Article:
One of the most well-known shows of all time, West Side Story, is coming to the Durham Performing Arts Center this June. In anticipation of its arrival, I spoke with Joey McKneely, the show's choreographer, to gain insight into the unique elements of this production. He offered a glimpse into the creative minds of the late Jerome Robbins and Arthur Laurents. He explains why every generation needs to experience the power of West Side Story, and why this imagining of the production brings to light the relevance of the themes.
BroadwayWorld: I was hoping that you could start by just talking about the evolution of the show, like how this West Side Story is the same and different from back in 1957?
Joey McKneely: Wow. Okay, well, I guess the first part, the evolution with this show is Arthur Laurents, the original librettist of the 1957 version, is taking a new look at the show, in a new light, unencumbered from the other creators. He was able to, he wanted to look at the musical more like a play. And so in doing that, is trying to get as much truth out of the story and the characters as possible. One of those was introducing the element of a native language to the immigrants, the Sharks, and that was part of the introduction of Spanish to the script so that when the Puerto Ricans spoke to each other, they spoke in their native language, which is very authentic and very natural. That was one aspect of the evolution. The other aspect was Arthur really wanted to take a look at some of the choreographic elements and some of the presentational parts of the musical that were done in a very different time, 1957, and try to create a more edgy environment and a more violent sort of behavior in the characters. So, he asked me to take a look at some of the choreography and see where can we move the musical comedy or the musical presentation show time aspect of the choreography and try to integrate it more into the story if possible.
BWW: So how much of the choreography is a preservation of what Jerome Robbins did and how much is new?
JM: I'd say 95% of it is a preservation of the original. It's just little things here and there. I may want to say more like 90% because Arthur really wanted to re-do Officer Krupke and the Jets song. Those were very much vaudeville type of production numbers, and he wanted to remove that. Part of it was more or less taking away choreography, especially for Office Krupke. He, along with David Saint, wanted to re-stage it from a director's point of view as opposed to a choreographer's point of view. So that's very different. And half of the ballet, the second half of the ballet, half of it's gone from the original. It used to be two parts, actually almost three parts to the ballet, the dream ballet, the nightmare part of the ballet, and now it seems we've only done the dream part of the ballet.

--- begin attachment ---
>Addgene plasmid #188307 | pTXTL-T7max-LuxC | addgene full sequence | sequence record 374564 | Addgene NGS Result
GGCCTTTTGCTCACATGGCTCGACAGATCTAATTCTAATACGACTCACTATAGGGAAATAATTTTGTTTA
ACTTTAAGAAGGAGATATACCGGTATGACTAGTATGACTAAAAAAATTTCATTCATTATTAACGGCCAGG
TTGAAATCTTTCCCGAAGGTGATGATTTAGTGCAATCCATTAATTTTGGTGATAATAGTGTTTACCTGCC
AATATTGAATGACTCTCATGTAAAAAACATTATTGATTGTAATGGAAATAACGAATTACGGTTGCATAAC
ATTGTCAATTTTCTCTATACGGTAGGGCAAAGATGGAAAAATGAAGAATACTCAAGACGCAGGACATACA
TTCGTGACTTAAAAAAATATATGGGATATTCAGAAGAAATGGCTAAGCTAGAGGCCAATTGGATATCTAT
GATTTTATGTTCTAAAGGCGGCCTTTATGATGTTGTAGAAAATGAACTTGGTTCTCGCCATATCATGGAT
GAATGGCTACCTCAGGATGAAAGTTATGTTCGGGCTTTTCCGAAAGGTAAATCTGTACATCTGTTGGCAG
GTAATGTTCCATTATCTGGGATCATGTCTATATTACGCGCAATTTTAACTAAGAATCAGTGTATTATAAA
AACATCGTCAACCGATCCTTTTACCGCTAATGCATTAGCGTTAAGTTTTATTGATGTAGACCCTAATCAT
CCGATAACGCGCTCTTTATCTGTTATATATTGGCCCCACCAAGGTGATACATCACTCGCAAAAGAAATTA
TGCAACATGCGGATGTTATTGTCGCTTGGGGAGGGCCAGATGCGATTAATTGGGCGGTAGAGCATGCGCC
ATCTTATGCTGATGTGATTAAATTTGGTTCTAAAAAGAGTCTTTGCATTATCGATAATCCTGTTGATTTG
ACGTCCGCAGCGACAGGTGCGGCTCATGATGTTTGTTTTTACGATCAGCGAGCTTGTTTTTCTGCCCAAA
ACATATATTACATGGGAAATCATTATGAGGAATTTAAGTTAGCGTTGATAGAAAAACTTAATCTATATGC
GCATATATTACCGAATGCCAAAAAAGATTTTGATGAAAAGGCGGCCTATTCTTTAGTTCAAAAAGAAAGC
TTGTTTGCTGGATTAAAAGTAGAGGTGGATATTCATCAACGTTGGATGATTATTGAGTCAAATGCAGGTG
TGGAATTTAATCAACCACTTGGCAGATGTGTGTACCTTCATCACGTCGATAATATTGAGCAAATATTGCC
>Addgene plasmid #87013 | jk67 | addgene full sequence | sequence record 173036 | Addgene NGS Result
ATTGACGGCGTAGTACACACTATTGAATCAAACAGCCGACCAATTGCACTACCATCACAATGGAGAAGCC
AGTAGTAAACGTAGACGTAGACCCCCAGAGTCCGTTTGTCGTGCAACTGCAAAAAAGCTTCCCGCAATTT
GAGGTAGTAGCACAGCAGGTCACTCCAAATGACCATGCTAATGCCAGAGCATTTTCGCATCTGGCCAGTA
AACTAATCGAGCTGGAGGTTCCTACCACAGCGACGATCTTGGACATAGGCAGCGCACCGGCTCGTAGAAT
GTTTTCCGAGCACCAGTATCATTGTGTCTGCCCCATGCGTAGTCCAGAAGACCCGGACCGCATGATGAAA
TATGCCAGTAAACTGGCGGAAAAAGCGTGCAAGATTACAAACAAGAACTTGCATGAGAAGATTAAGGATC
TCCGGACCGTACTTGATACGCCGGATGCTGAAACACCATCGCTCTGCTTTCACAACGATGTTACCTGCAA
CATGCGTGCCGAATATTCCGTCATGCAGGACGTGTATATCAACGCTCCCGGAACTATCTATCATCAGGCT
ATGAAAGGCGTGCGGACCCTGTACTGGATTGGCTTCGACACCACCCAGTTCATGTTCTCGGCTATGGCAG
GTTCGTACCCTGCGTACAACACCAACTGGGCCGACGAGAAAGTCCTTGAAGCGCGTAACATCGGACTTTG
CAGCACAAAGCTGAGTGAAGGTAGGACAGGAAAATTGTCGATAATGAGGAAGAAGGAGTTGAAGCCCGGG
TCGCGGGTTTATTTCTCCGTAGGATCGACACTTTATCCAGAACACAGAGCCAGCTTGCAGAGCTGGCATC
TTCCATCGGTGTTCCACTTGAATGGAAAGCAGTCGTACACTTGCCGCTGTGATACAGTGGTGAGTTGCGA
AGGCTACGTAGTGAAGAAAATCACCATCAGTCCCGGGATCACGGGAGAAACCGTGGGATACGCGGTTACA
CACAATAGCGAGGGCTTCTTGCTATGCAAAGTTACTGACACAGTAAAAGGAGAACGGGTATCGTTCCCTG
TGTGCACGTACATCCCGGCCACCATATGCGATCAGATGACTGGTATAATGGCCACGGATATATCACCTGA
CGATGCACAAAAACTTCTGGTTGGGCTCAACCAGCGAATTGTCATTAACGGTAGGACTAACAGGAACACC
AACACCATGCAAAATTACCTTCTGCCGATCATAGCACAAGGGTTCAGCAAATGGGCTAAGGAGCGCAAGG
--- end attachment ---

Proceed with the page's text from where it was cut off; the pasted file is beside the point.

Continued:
BWW: You had mentioned the introduction of the Spanish elements, and I know that Lin-Manuel Miranda did those translations, but some of them were changed back. Was the evolution too quick for audiences or what was the motivation behind that?
JM: From my perspective, I think it was difficult for a non-speaking audience to obtain all the vital information that they needed to obtain through the storytelling, the writing, so I think with that, they pulled back on some instances with lyrics and dialogue just to make sure that an audience who doesn't speak Spanish could still follow along with the storytelling. I think it's a really nice compromise now, where you get the original intention that they were going for, but you still understand the story.
BWW: To you, what is it about West Side Story that's helped it endure all these decades?
JM: I always believe it's the music first. I really believe it's Leonard Bernstein and Stephen Sondheim's score that just really captivates the whole themes of love and first love and youthful energy and how someone comes of age. I think they captured that remarkably well in terms of the score and the variations of the music. And secondly, I think it's the choreography. Not to be biased [laughter], but I think it's the choreography. It's so iconic. So many people remember the choreography and it's so vital to the energy of West Side Story. You know, the violence of these gangs, to be able to tell it in this riveting style, Jerome Robbins really captured the essence of that.